Working Papers

Predicting choice averse and choice loving behaviors in a field experiment with actual shoppers” Forthcoming at Journal of Economic Behavior and Organization

A large body of chiefly laboratory research has attempted to demonstrate that people can exhibit choice-averse behavior from cognitive overload when faced with many options. However, meta-analyses of these studies, which are generally of one or two product lines, reveal conflicting results. Findings of choice-averse behavior are balanced by findings of choice-loving behavior. Unexplored is the possibility that many consumers may purchase to reveal their tastes for unfamiliar products, rather than attempt to forecast their tastes before purchase. I model such ‘sampling-search’ behavior and predict that the purchases of unfamiliar consumers increase with the available number of varieties for popular/mainstream product lines and decrease for niche product lines. To test these predictions, I develop a measure of popularity based on a survey of 1,440 shoppers for their preferences over 24 product lines with 339 varieties at a large supermarket in China. 35,694 shoppers were video recorded after the varieties they faced on shelves were randomly reduced. As found in the meta-studies, choice-averse behavior was balanced by choice-loving behavior. However, as predicted, the probability of choice-loving behavior increases with the number of available varieties for popular product lines, whereas choice-averse behavior increases with available varieties for niche product lines. These findings suggest that increasing the number of varieties has predictable opposing effects on sales, depending upon the popularity of the product line, and opens the possibility of reconciling apparently conflicting prior results.

Marrying up: Trading off spousal income and height,” (with Pierre-Andre Chiappori, Yu Yang, Junsen Zhang). Slides from the 2020 International Symposium on Contemporary Labor Economics

Couple’s heights tend to match. However, whether such matching is for the sake of height or the many desirable traits associated with stature (e.g., income) is unclear. We contribute novel experimental and empirical data to identify heterogeneity in preference for mate-height. We recorded clicks on profiles with randomly assigned height and income information on a major online dating website. These clicks reveal that taller men prefer taller women. By contrast, women not only prefer taller men but also higher income men, permitting the calculation of their marginal rates of substitution (MRS) for mate-height and income. Surprisingly, short women have the highest MRS for mate-height. We confirm this heterogeneity in preference for mate-height by applying the method of Chiappori et al. (2017) for multidimensional matching to data on married couples. Short early mothers drive these results. Our evidence is consistent with short women matching non-assortatively to increase the height of their children.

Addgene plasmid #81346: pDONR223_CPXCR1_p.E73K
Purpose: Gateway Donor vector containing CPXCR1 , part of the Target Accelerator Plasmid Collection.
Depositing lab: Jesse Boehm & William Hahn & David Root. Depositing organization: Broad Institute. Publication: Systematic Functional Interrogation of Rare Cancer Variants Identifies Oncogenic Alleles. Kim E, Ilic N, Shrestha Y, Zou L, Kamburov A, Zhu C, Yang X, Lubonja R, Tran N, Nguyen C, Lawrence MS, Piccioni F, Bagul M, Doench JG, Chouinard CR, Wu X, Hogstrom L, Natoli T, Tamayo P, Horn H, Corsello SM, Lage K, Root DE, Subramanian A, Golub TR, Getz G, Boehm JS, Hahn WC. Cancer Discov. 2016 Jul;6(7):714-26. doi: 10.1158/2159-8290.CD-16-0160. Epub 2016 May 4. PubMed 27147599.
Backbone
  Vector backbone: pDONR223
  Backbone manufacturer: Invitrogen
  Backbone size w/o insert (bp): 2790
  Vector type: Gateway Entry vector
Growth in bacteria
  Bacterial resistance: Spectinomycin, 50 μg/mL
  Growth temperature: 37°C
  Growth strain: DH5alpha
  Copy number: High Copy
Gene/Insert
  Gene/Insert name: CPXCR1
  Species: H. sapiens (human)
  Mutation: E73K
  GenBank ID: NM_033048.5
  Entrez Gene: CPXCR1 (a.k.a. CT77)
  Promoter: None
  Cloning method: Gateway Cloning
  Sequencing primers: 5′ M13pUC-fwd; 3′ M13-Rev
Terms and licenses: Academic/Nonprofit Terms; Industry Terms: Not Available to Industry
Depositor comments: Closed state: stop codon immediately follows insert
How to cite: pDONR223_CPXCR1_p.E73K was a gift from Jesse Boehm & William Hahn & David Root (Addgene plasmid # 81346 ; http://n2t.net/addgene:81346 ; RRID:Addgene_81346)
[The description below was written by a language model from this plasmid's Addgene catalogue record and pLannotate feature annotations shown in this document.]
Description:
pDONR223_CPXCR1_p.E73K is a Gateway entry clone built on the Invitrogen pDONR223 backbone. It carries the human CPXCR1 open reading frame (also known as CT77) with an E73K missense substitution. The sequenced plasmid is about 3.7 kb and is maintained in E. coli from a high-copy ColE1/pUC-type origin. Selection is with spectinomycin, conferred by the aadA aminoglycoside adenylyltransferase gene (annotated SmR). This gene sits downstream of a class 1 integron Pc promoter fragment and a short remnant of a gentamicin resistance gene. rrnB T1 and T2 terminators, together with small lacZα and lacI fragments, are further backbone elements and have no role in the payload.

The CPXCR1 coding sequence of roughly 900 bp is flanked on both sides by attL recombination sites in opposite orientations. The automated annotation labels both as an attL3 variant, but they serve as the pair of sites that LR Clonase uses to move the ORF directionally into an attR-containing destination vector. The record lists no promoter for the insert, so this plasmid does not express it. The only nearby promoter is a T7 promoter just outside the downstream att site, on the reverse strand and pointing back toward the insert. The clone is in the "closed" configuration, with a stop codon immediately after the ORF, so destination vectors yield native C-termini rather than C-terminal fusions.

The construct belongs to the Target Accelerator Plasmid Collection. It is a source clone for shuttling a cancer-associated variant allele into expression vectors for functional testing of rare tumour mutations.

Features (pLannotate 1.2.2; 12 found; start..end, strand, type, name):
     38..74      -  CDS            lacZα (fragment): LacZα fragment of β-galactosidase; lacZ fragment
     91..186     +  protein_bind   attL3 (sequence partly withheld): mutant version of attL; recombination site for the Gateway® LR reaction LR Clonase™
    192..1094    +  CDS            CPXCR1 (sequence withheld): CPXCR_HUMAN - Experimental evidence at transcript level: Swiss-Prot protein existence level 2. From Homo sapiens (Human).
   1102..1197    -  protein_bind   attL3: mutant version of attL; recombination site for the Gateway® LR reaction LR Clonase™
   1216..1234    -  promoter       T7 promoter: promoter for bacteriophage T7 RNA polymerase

The College Admissions Contribution to the Labor Market Beauty Premium,” (with Man Xie and Junsen Zhang). Video, Slides from presentation at CES Session of ASSA, 2020

Beautiful people earn more. Surprisingly, this premium is larger for men than for women and is independent of the degree of customer contact. Overlooked is the possibility that beauty can influence college admissions. We explore this academic contributor to the labor market beauty earnings premium by sampling 1,800 social media profiles of students from universities ranked from 1 to 200 in China and the US. Chinese universities use only standardized test scores for admissions. In contrast, US universities use also grades and extracurricular activities, which are not necessarily beauty-blind. Consistent with beauty-blind admissions, student’s beauty is uncorrelated with the rank of their college in China. In the US, White men from higher ranked colleges are better-looking. As expected, the correlation is insignificant for White men who attended tech colleges and is highest for those who attended private colleges. We also find that White women and minorities of either gender are not better-looking at higher ranked colleges. Our evidence indicates a college admissions contribution to the labor market beauty premium for US White men, but not for students in China of either gender, White women, or minorities of either gender in the US, or for White men who attended technology colleges.

The Gender Difference in Mixed Strategy Nash Equilibrium Play” (with Gahye (Rosalyn) Jeon).

The mixed strategy Nash equilibrium (MNE) is a well-established concept in theory, but empirical and experimental support has been hampered by the need for a large sample size for across-subject choices and serial correlation for within-subject choices. We overcome these difficulties in testing for MNE play by exploiting a previously developed comparative statics effect for a common value pairwise all-pay auction which, strikingly, predicts that bids increase on perceived opponent’s risk tolerance, but not on the bidder’s own. Men bid as predicted, but women’s bids respond neither to their own nor to the opponent’s risk tolerance. Additionally, while the significance of men’s response to their beliefs about their opponent’s risk tolerance increases with the absence of mistakes on a pre-experiment quiz, women’s lack of response is unaffected by their quiz performance. These results are consistent with a prior finding of a gender difference in MNE play with a large sample of professional tennis players. We contribute by showing that MNE play can be tested with an ordinary sample of subjects in a laboratory setting. We show a gender difference in a factor that is likely crucial in most competitive situations: perceptions of the opponent’s risk tolerance.